Competitive Nature

Q: I am a very young bassist who plays in a band with some other young musicians. I’m having an issue with respect and competitiveness. Most of my bandmates say I’m the best musician among them. Our guitarist assumes he’s the best musician in the band, though his knowledge of theory isn’t there. How do I get him to listen more, without making our practice sessions uncomfortable?

A: I’ve come across questions like this, generally from younger players, asking how to deal with attitudes with regard to ability, perceived rank, inflated egos, and so forth.

There are many things which come to mind when I think about this question. Most importantly are these two thoughts:

1. Music is NOT a competition!

2. You cannot fight ego with ego.

The first thing I’d suggest is to make everyone aware (say, during a rehearsal conflict) that each member has their strengths and a weaknesses and, in this case (whatever that case is) you strongly believe that your suggestion may be more on the mark. Offer to try it both ways and then agree on a whole which idea works better musically.

It doesn’t matter who knows more and who knows less. We all know something that someone doesn’t and vice-versa. We are all better than someone at our instrument and there will always be someone who is better than us. Once you get to the upper levels of ability and learn how to speak with your own voice, then it’s all a matter of style and taste anyway. There is no “better”.

Being aware of this fact can free you up to a more generous attitude and, in turn, lead by example. Don’t feel challenged by someone who needs to boast or brag about what they know, who they know or what they’ve done. Feel free to make any mental notes about the person you want… just keep ’em to yourself. Trust me, it’s easier that way.

Simply be kind and generous of spirit.

If your guitarist is challenging you during rehearsals about theory, try not to argue with him. Simply let the music decide what works best (or Google the question and settle it in a concrete way). Whatever you do, don’t waste energy arguing about who’s better or who knows more. Music has nothing to do with that stuff and you’ll both be missing the point.

If the issue is with your guitarist thinking that he’s a stellar player when he’s just not, you will never convince him that he’s not very good. He needs to discover that on his own. Record a rehearsal and send it to everyone to listen to. Suggest that everyone make notes on what they think can use improvement or what isn’t working.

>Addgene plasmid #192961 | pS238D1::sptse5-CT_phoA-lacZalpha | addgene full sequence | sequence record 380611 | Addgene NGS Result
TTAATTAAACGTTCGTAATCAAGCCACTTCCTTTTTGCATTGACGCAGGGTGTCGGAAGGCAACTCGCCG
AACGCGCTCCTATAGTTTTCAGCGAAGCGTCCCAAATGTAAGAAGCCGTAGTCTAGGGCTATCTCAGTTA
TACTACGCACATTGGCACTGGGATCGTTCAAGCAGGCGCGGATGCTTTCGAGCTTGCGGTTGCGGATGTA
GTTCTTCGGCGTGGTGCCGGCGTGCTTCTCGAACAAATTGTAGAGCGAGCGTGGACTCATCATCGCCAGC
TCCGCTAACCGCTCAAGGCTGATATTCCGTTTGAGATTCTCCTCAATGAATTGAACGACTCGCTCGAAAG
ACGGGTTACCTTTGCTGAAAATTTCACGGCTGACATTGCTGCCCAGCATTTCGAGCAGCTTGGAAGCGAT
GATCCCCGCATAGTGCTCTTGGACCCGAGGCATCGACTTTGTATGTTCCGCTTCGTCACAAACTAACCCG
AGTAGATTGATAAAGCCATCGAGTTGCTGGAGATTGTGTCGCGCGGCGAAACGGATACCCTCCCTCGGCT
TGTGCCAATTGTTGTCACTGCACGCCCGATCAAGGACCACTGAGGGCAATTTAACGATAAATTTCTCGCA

Maybe if the guitarist hears himself objectively, he’ll hear what you’re hearing in his playing. If he’s still convinced that he’s rocking and you’re crazy for thinking otherwise? Either you’re being too critical, he’s delusional, he’s as unable to hear music as he is to play it or he’s just very insecure (more likely) and has a hard time admitting any kind of deficit. There’s not much you can do in any of those cases but try and foster his development (unless you’re just being to critical, in which case I’d say that you need to get your ego intact and relax. Don’t bag on others for not being at your level).

No matter what level someone is at, any of the greats has been there at one time or another. It’s all a path with no end, so all we can really do is try and foster our talents and help those around us to foster there talents. We all win that way and the musical community becomes stronger for it.


  1. Pat

    If you want to prove your theory knowledge then you could take the route I did and get a circle of fifths tattoo!

  2. Voytek

    Brilliant article. I guess when I play the bass with a band I do it kinda for myself and then the audience, which includes the band members who listen to it as I listen to them. I try to make the most of it and enjoy it. I believe theory knowledge is only knowledge unless put to use. Play some fancy solo, and they will ask you – wow! what have you just done? then you have a chance to explain the theory bit. This is an acceptable challenge in the band. But if the guitarist or whoever else in the band, doesn’t listen to what the other guys are doing – it is a serious problem. I guess listening is the most neglected factor in bands especially young ones.

  3. Kevin

    Good advice and it extends far beyond music.